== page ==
One of the UK’s largest academic prizes – the Panmure House Prize - has been awarded to US-based researchers leading pioneering work into how long-term breakthroughs occur following assessment by a senior panel of international business leaders and economists.
The prize, administered by Edinburgh Business School, Heriot-Watt University in partnership with US-based long-term investment consultancy FCLTGlobal and funded by Baillie Gifford, is named after the eighteenth-century Scottish economist Adam Smith’s final Edinburgh home. It will award $375,000 over five years for research projects into the long-term funding of innovation in the spirit of Smith.
The judging panel was chaired by James Anderson, partner at Baillie Gifford which has been an early and long-term backer of entrepreneurial companies such as Tesla, Tencent and Amazon.
This year’s inaugural prize was awarded to a team based at the Robert H. Smith School of Business at the University of Maryland, led by Professor Rachelle C. Sampson.
Looking at US patents between 1980 and 2017, their project aims to demonstrate that long-term-oriented firms – supported by by government-funded R&D, stronger scientific orientation, a more centralised organisation and greater investment– are more likely to produce breakthrough innovations such as Dupont’s nylon or AT&T Bell Labs’ transistor.
An extraordinary Emergent Thought Award of $25,000 was awarded to Matteo Tranchero, a PhD candidate based at University of California, Berkeley’s Haas School of Business.
Tranchero’s work aims to understand how investment figures in the ecosystems where breakthrough innovations occur. His work will focus on an optimum ecosystem of the US pharmaceutical industry, where production of the Moderna, BioNTech-Pfizer and Johnson & Johnson Covid-19 vaccines was among the most responsive globally.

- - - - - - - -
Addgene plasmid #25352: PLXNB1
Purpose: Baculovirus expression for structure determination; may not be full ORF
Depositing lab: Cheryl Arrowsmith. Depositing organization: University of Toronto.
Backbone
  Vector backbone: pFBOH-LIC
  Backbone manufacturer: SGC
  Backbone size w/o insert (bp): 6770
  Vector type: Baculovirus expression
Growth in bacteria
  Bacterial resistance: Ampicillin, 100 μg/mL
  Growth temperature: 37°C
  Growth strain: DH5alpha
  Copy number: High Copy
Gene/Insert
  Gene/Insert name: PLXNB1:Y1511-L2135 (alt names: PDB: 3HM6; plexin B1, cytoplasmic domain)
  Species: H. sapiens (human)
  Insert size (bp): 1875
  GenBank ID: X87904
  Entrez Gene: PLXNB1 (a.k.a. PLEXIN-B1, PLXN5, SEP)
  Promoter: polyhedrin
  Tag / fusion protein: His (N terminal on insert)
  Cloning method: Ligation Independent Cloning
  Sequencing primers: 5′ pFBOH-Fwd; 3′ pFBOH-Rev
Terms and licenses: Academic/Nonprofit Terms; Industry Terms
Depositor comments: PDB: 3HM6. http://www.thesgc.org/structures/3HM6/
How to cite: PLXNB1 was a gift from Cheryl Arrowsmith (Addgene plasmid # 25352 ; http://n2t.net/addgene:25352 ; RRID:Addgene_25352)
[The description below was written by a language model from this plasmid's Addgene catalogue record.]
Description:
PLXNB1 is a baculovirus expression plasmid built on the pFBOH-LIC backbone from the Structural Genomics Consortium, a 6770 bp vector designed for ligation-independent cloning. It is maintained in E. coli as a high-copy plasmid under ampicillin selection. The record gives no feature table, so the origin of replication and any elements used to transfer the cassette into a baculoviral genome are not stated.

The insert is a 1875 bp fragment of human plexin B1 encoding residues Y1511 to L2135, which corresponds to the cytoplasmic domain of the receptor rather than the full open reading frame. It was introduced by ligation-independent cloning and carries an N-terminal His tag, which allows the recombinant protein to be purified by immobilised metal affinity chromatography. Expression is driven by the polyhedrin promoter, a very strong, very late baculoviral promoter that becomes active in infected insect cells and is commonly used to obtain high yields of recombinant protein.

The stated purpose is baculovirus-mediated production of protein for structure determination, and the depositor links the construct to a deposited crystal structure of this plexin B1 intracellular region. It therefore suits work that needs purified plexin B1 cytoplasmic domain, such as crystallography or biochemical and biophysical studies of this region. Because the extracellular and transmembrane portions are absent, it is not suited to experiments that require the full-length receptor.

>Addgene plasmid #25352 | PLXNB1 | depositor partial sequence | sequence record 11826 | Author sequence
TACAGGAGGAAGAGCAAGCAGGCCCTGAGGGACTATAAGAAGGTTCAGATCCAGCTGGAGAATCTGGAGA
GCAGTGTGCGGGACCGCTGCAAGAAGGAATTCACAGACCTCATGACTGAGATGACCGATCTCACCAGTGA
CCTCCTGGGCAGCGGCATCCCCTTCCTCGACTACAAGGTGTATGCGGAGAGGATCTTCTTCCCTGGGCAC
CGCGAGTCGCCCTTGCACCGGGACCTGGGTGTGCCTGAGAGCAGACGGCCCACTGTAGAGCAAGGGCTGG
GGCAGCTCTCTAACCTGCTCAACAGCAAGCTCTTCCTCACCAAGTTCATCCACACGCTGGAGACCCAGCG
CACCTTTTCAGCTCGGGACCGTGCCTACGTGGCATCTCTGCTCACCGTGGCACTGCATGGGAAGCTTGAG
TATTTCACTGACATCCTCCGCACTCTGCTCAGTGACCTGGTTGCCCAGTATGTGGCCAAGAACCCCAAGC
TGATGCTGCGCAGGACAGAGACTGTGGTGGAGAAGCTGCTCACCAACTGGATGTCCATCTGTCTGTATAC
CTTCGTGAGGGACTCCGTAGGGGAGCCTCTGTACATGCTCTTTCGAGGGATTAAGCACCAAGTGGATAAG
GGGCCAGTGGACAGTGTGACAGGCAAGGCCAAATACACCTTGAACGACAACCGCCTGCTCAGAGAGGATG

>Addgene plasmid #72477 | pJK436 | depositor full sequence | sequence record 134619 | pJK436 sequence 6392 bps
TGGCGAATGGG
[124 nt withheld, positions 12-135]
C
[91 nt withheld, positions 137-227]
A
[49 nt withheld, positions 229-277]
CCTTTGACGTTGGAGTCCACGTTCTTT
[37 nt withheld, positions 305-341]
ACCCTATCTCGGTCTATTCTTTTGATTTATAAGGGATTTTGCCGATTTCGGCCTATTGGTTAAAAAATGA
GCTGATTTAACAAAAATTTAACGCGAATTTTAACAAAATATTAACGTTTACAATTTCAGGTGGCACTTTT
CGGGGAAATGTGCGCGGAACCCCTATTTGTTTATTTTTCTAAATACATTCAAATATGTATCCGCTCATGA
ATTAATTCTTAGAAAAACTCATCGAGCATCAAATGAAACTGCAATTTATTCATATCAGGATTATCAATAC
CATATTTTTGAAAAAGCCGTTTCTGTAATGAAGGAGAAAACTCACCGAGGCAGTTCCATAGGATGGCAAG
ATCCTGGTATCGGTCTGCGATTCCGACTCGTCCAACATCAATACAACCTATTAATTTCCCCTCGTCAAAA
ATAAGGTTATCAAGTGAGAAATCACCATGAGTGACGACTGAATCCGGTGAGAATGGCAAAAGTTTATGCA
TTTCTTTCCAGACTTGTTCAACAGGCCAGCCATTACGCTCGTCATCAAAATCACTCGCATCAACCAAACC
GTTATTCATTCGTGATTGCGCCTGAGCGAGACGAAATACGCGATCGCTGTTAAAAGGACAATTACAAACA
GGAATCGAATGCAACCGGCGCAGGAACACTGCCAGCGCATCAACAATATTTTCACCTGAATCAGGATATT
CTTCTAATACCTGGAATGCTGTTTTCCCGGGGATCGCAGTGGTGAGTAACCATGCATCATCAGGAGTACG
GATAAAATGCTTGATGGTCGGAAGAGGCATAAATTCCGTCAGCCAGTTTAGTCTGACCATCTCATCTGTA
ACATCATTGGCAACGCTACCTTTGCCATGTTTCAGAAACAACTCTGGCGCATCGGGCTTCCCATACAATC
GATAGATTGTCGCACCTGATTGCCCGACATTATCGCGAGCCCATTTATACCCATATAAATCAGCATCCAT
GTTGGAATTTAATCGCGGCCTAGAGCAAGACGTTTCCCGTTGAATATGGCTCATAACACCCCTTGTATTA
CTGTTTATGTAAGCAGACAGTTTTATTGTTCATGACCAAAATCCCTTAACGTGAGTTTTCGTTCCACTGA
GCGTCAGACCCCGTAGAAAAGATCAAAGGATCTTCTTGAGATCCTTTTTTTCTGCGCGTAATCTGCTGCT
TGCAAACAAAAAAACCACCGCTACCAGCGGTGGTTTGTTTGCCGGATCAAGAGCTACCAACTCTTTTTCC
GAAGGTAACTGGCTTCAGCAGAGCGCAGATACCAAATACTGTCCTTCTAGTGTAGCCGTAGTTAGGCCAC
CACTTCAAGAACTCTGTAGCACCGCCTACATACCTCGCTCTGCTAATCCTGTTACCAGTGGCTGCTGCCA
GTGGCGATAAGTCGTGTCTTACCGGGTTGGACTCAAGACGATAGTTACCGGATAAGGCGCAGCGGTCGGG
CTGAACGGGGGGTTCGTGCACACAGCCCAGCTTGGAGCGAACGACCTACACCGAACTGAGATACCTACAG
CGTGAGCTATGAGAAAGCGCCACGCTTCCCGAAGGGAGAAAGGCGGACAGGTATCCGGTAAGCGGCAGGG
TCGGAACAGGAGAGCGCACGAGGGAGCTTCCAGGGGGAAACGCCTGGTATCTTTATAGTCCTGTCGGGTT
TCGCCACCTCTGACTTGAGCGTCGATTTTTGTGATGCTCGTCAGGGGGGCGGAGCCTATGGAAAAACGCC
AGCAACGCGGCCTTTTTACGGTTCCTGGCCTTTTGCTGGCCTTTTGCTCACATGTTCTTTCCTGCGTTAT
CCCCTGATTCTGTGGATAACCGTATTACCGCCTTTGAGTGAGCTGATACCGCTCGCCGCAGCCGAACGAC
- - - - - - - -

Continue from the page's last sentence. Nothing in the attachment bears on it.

Professor Heather McGregor, Executive Dean of Edinburgh Business School said:
“We have founded this Prize in the spirit of Adam Smith to help bridge the gap between academic theory and its practical application in business. We believe that long-term investment is a prerequisite of truly radical innovation, and our mission at Panmure House is to engage in research that promotes the creation and maintenance of sustainable capital to this end.
“My congratulations to our winners – their research will become part of a grand tradition stretching all the way back to the height of the Scottish Enlightenment, when Smith himself was resident at Panmure House.”
James Anderson, Panmure Prize Panel Chair, partner at Baillie Gifford and co-manager of Scottish Mortgage Investment Trust, said:
“Prizes have long proven to be wonderful catalysts for change but the link between Panmure House and the extraordinary heritage and global reputation of Adam Smith gives us an almost unparalleled opportunity.
“Finance and academic economics have generally taken the wrong path in recent decades. But both now have the possibility of breaking out from the dead hand of unrealistic theories.
“The prize is an opportunity to attract the highest calibre of applicants to achieve that goal and I can’t imagine not wanting to be involved. The chance to hear from remarkable individuals, spanning the best of investment practice and profound intellectual insights and to hear them discuss the issues and papers together is a huge privilege.
“I congratulate Professor Rachelle Sampson and Matteo Tranchero on their outstanding proposals and wish them the best of luck as they undertake their research.”
Professor Rachelle C. Sampson, recipient of the Panmure House Prize said:
“I’m delighted to win the inaugural Panmure House Prize.
“This prize will support research that will help shed light on the critical importance of long-term investment horizons for the breakthrough innovation necessary to solve some of our most pressing challenges.
“It’s truly an honour to be connected with Panmure House, home of Adam Smith and a gathering place of many luminaries of the Scottish Enlightenment. I’m grateful to the esteemed panel of judges and Panmure House for the opportunity to accelerate this research and bring it into the public eye.”
Matteo Tranchero, recipient of the Panmure House Emergent Thought Prize said:
“I am humbled that my research has been recognised by such an illustrious panel and I can’t get wait to get started.
“My theory is that transformative change is quite like losing your keys at night. We tend to start looking in the areas we are comfortable with – in the lamp light – even though we quickly see the keys aren’t there and we might make slower progress. Looking in the dark areas is a greater risk but promises greater rewards and – like firms – it’s there that innovation needs support to thrive.
“I hope my research will show that funding could pivot towards rewarding failure, rather than success, as a means of unlocking more breakthrough innovation.”